The first confirmed case this year of the chronic wasting disease was detected in a deer in Idaho County in north-central Idaho, state wildlife officials said.

Idaho Fish and Game said Friday that a white-tailed deer found dead along the road tested positive for the disease. The agency said the deer’s cause of death is unknown.

The contagious and fatal neurological disorder was first detected in the same region state last fall. This area represents the seven cases detected in the state. The discovery of the disease last year prompted the Idaho Fish and Game Commission to designate a chronic wasting disease management area.


The most recent positive deer test was found in Fish and Game Management Unit 14, the only unit in Idaho where chronic wasting disease has been detected. The seven animals that tested positive in the state were between the towns of Riggins and Grangeville.

A deer in Idaho has tested positive for chronic wasting disease. Officials warn that the disease can pose health risks to humans.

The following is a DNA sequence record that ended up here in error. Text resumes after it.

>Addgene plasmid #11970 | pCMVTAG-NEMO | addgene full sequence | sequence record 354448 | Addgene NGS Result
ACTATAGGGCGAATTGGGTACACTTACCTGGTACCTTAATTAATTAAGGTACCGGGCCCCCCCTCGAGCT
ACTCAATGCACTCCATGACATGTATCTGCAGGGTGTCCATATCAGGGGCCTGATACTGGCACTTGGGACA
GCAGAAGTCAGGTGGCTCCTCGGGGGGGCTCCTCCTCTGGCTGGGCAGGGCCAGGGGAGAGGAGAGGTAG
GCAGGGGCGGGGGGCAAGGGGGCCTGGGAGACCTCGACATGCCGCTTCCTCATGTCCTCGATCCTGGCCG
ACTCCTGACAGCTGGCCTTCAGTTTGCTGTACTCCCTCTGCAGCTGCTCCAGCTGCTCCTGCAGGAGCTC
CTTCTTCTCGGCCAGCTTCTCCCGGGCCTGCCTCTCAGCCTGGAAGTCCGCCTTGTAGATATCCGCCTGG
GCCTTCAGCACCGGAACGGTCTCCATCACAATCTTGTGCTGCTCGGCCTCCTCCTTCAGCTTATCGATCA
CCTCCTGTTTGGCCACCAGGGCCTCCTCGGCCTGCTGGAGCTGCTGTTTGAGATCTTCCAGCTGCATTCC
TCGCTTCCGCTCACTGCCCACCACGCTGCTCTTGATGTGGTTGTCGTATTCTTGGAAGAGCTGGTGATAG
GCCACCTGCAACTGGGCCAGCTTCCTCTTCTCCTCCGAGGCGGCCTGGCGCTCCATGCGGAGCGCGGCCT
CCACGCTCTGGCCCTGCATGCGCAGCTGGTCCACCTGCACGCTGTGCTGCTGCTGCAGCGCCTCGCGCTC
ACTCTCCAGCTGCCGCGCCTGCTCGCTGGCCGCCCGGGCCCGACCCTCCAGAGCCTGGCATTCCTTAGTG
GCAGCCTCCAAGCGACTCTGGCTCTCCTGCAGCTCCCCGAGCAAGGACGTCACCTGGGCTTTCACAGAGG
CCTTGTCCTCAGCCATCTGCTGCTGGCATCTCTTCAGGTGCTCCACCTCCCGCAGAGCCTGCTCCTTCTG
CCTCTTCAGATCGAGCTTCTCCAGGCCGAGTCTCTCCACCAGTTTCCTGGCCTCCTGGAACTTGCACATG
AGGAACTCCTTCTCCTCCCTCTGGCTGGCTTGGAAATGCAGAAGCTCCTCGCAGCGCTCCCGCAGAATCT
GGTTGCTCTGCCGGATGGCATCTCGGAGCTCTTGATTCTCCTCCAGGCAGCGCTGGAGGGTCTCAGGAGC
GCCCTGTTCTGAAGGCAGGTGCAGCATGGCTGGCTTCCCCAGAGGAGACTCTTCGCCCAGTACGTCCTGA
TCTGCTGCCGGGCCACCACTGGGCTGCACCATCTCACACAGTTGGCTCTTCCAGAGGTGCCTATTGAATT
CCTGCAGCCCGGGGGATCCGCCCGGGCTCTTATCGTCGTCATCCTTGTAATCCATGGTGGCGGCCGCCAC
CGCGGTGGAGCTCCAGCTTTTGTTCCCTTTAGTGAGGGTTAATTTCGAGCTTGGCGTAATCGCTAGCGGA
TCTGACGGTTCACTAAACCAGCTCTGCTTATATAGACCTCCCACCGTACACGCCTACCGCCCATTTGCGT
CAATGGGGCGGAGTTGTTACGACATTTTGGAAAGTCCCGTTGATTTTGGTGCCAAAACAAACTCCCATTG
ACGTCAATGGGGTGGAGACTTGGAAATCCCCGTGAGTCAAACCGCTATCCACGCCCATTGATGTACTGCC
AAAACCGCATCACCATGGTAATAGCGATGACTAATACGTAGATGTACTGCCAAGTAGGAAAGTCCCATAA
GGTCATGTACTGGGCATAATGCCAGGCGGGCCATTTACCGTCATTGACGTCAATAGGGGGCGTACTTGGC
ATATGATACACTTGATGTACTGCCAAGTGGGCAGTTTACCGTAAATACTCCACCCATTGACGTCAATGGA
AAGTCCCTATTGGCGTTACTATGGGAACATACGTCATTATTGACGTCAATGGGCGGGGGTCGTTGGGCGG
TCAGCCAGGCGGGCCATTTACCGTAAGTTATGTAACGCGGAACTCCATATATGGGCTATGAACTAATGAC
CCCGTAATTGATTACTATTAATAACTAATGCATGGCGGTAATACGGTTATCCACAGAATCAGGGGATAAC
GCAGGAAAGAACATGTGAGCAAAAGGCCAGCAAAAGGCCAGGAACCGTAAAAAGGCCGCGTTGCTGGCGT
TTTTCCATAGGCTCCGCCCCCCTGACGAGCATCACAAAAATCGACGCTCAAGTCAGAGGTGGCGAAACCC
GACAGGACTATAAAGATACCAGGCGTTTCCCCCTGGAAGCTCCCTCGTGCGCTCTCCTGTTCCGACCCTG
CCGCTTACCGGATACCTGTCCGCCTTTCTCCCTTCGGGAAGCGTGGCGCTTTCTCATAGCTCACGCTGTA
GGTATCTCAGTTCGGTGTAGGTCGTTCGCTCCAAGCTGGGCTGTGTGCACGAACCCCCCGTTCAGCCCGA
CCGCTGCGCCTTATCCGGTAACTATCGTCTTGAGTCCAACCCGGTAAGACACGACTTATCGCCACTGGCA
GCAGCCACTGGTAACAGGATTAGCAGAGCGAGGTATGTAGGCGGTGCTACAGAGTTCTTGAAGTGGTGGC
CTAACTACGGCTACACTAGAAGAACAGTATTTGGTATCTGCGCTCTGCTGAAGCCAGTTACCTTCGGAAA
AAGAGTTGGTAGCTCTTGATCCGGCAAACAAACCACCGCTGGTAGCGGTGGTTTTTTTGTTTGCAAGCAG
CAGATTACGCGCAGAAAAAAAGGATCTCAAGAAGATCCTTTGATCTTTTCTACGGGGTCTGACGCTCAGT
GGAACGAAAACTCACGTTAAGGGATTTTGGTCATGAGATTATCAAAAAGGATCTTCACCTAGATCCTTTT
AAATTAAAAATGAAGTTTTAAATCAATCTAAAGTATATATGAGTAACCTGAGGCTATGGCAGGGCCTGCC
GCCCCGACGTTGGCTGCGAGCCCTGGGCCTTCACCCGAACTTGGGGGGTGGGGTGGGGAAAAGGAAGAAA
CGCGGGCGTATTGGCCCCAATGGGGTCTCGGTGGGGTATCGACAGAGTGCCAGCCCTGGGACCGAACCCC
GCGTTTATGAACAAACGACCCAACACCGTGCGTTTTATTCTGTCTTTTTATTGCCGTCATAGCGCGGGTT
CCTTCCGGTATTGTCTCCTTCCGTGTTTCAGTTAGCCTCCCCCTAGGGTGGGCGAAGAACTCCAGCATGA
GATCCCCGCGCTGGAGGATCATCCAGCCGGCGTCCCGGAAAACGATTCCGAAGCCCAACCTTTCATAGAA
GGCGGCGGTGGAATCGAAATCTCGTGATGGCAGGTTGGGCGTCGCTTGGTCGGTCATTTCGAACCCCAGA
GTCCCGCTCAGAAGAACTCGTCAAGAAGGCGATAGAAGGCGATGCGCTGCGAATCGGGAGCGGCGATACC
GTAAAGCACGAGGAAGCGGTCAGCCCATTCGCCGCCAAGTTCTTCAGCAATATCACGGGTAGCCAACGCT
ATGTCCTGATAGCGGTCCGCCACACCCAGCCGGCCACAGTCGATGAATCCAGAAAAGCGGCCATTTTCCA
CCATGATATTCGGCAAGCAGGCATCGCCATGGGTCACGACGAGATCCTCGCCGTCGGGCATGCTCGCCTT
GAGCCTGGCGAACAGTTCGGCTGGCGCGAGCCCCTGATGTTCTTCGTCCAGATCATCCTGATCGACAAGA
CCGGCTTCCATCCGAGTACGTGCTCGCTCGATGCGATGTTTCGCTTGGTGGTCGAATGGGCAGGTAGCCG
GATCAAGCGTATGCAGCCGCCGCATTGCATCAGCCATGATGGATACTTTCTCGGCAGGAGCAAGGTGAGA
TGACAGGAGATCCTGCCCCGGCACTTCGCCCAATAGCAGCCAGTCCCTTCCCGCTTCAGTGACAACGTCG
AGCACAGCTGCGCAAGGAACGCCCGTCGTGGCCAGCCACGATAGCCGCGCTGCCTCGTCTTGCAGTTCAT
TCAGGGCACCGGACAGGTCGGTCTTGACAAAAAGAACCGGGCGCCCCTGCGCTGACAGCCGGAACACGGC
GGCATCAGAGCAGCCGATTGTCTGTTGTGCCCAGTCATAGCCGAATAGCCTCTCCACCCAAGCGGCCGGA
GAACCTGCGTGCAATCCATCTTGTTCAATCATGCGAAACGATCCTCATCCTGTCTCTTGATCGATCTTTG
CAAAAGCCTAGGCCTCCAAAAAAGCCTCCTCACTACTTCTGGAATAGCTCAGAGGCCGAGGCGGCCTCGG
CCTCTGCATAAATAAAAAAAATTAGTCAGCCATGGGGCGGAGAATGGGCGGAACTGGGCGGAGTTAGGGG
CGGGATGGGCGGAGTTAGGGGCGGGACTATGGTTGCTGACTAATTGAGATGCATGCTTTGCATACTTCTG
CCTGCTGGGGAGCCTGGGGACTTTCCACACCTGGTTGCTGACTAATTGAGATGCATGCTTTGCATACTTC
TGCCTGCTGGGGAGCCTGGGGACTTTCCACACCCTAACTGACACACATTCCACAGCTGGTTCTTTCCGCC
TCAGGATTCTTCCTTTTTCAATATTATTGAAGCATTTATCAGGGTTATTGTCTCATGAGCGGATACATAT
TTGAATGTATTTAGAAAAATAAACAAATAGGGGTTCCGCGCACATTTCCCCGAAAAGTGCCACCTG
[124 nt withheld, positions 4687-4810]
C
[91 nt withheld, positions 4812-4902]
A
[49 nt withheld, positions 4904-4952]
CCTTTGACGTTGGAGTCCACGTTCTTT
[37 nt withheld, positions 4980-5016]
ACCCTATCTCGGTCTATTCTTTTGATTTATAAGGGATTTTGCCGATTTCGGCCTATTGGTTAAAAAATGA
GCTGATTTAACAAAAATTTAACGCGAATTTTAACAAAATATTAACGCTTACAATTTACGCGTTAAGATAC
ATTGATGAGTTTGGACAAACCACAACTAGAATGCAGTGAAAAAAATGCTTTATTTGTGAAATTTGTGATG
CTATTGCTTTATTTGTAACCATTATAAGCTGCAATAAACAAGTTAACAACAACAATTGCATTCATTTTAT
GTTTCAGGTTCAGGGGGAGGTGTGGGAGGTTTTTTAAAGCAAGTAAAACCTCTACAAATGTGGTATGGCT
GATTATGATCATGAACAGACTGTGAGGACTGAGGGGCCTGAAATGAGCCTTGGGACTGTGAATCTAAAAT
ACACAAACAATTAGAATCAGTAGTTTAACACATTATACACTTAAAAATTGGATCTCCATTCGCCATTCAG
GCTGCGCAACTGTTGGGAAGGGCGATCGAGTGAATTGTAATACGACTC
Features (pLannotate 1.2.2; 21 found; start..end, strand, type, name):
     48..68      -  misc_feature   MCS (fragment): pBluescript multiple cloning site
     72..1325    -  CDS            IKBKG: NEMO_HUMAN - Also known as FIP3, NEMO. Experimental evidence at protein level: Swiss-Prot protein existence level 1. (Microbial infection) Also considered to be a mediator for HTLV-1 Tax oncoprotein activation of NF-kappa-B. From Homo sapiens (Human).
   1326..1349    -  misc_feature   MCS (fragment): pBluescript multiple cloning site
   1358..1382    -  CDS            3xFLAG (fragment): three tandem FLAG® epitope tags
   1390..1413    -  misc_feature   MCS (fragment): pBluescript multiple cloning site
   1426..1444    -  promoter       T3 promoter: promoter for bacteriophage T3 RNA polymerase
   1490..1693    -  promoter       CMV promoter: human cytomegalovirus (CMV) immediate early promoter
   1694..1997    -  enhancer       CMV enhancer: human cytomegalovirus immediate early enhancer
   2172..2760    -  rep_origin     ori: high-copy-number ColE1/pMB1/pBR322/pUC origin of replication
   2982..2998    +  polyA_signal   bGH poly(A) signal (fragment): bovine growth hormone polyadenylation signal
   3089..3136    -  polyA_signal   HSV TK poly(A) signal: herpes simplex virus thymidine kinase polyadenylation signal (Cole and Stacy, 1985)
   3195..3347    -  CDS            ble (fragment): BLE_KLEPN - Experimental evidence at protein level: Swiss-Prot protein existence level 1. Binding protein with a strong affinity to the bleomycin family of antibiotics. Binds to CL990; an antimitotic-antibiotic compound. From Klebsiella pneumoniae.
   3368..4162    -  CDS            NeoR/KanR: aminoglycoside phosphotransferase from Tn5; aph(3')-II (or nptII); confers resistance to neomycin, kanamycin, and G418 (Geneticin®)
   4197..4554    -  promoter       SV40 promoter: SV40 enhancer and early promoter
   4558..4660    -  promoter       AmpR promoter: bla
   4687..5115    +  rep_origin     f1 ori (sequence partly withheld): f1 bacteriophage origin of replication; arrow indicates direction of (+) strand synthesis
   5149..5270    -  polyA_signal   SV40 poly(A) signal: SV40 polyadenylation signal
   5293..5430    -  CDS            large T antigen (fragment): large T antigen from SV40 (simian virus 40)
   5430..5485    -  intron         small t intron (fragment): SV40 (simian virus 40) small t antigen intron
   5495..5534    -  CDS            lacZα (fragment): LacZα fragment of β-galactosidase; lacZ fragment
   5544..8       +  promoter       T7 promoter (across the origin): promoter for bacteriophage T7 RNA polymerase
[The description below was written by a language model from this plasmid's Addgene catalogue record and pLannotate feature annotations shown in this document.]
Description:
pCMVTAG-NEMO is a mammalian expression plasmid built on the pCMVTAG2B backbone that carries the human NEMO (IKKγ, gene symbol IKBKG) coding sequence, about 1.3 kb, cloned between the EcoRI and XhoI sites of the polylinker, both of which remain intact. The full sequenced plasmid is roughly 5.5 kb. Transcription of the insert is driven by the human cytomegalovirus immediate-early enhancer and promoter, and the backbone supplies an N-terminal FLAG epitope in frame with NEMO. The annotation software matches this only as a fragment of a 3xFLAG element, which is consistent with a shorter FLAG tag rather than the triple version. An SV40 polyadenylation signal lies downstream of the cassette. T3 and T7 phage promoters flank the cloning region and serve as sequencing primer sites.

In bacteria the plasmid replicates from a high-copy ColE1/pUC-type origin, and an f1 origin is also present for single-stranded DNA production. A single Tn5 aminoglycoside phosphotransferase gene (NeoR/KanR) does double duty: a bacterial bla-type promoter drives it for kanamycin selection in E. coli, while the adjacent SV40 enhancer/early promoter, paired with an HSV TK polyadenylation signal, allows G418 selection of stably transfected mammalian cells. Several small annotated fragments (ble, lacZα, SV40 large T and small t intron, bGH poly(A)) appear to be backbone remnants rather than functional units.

“We expected to see more positive animals from Unit 14 this year, so unsurprisingly, this is an important reminder that chronic wasting disease is present here in Idaho,” the wildlife director said. of the state, Rick Ward, in a press release.


Game Management Units 14 – and 15 to the east – have special restrictions and requirements for hunters as wildlife officials work to prevent the disease from spreading to other parts of the country. ‘State.

Hunters in these units are required to have all deer, elk and moose tested for disease.


Fish and Game officials said there is no cure for chronic wasting disease and the disease’s effects on the state’s elk, deer and moose herds pose a threat to future hunting opportunities.